The candlelight vigil took place in the wake of mass shootings in California.
In the bitingly cold night of Jan. 25, a group of around 25 people gathered in Sunnyside, Queens, one of New York’s most diverse neighborhoods, to commemorate those who recently lost their lives to gun violence in California cities Monterey Park and Half Moon Bay. Long-time Sunnyside resident and city council candidate for District 26 in Queens, Haile Kim, organized the candlelight vigil. Kim spoke at the event, alongside others, such as John Cho of the Minkwon Community Center and Pastor Jordan Floro of Mosaic Church.
The vigil took place just outside the 46th St.–Bliss St. subway stop and was attended by people of varying faiths and backgrounds who gathered in sorrow and anger for the victims.
“What prevents hate is solidarity,” said Kim.
On Saturday, Jan. 21, a gunman fatally shot 11 victims and injured several more at the Star Ballroom Dance Studio in Monterey. Within 48 hours, another mass shooting took place in Half Moon Bay, taking the lives of seven individuals. Many of the victims were AAPI, as were the shooters; there has been no evidence that these crimes were racially motivated.
These shootings come at a time of heightened violence against Asian Americans, however. According to AAPI Data, since the start of the pandemic about one in six Asian Americans experienced some form of hate incident, rising 339% from 2020 to 2021, reported the Center for the Study of Hate and Extremism. Historically, violence breeds violence.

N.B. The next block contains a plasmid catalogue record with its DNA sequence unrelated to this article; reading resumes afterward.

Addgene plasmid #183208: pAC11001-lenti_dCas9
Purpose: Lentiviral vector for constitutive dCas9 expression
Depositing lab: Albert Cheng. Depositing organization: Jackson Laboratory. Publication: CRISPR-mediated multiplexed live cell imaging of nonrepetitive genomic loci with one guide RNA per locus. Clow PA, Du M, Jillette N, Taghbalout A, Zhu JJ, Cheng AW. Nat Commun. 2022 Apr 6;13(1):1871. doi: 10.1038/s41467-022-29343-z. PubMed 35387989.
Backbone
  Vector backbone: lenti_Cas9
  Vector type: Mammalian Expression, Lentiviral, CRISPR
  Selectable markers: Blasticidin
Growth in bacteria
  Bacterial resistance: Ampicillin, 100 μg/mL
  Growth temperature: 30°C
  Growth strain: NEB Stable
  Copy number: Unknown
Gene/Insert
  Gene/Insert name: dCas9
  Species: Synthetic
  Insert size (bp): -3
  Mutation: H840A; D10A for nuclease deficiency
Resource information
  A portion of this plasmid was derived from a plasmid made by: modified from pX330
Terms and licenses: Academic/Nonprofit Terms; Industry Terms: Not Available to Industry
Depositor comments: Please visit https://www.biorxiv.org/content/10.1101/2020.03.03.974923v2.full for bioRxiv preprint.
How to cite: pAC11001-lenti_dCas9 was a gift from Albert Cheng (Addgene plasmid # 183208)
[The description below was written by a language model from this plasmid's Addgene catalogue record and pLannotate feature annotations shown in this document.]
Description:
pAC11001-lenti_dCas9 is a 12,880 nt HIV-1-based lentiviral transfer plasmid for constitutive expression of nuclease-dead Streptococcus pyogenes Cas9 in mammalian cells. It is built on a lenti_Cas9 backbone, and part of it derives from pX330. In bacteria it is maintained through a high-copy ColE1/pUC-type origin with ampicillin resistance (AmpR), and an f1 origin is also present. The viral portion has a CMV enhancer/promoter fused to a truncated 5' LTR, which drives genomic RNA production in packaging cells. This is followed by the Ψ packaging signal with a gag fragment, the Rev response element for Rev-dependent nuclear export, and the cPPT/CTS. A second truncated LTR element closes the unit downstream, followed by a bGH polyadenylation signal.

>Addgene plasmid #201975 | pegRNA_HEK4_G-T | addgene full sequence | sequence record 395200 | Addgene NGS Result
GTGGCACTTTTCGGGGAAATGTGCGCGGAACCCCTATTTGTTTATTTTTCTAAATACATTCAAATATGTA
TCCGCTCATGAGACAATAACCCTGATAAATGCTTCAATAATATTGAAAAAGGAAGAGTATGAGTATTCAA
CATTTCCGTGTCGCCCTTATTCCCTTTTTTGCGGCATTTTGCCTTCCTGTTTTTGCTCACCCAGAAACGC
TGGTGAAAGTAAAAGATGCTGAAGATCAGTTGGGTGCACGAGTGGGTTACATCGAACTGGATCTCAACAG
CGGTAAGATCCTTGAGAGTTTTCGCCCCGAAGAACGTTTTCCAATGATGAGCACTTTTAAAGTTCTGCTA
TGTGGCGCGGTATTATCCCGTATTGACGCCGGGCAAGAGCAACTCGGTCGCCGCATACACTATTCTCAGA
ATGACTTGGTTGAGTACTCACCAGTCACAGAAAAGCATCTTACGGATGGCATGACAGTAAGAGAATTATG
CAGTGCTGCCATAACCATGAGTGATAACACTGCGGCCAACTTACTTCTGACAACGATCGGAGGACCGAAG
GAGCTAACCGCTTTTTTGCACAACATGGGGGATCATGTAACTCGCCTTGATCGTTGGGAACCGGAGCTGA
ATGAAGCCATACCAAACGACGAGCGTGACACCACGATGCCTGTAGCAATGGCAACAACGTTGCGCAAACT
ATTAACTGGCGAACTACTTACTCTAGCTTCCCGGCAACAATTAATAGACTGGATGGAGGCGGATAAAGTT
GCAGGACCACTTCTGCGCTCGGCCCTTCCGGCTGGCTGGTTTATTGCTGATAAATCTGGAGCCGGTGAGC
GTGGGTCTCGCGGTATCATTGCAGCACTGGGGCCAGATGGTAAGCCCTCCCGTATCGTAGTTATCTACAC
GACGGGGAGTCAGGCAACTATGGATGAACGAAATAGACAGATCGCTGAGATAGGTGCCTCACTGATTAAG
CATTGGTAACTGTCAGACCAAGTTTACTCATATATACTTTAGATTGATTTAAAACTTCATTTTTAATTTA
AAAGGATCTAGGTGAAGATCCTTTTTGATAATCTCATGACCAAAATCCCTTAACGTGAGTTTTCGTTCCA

According to AAPI Data, since the start of the pandemic about one in six Asian Americans experienced some form of hate incident, rising 339% from 2020 to 2021.
“This is not a hate crime. It’s a crime that was violent against Americans,” said Rabbi Mira Rivera. Rivera is a part of Lunar Collective, an organization for Asian-American Jews. As a Filipino American who is Jewish, Rivera had respect for the diverse community of Queens, who she says has stood up for each other, whether that be for the Latin American or LGBTQ+ communities.
About two years ago, more than 150 people gathered at the same plaza to mourn the eight victims of the Atlanta Spa shootings on March 16, 2021. On Jan 30, locals gathered at Queens Borough Hall to hold a vigil for the death of Tyre Nichols, days after video was released of his death at the hands of five Memphis police officers.
“This particular community has always galvanized,” said Rivera
“In this neighborhood, we care about each other,” said Kim, who is a housing organizer and founder of the Hate Free Zone initiative to bring more awareness to anti-Asian hate crimes. She expressed how hate crimes and accessibility to housing are interlinked, and how important creating safe spaces is.
“We were never able to police away hate,” said Kim.
Sue, a resident of Williamsburg who moved from China just two months ago, said she has seen how people, predominantly Muslims, have been unjustly treated in her hometown. “I’m here for freedom and diversity,” said Sue.
Sue expressed how she was opposed to the way that some media had been covering the Monterey Park and Half Moon Bay shootings. While some outlets have been focused on how both gunmen were Asian, Sue and many others at the vigil expressed how the crimes are an issue, rather, of perpetual gun violence in this country.
According to the Gun Violence Archive, just in the past month there have been 52 mass shootings in which four or more people were killed or injured by gunfire.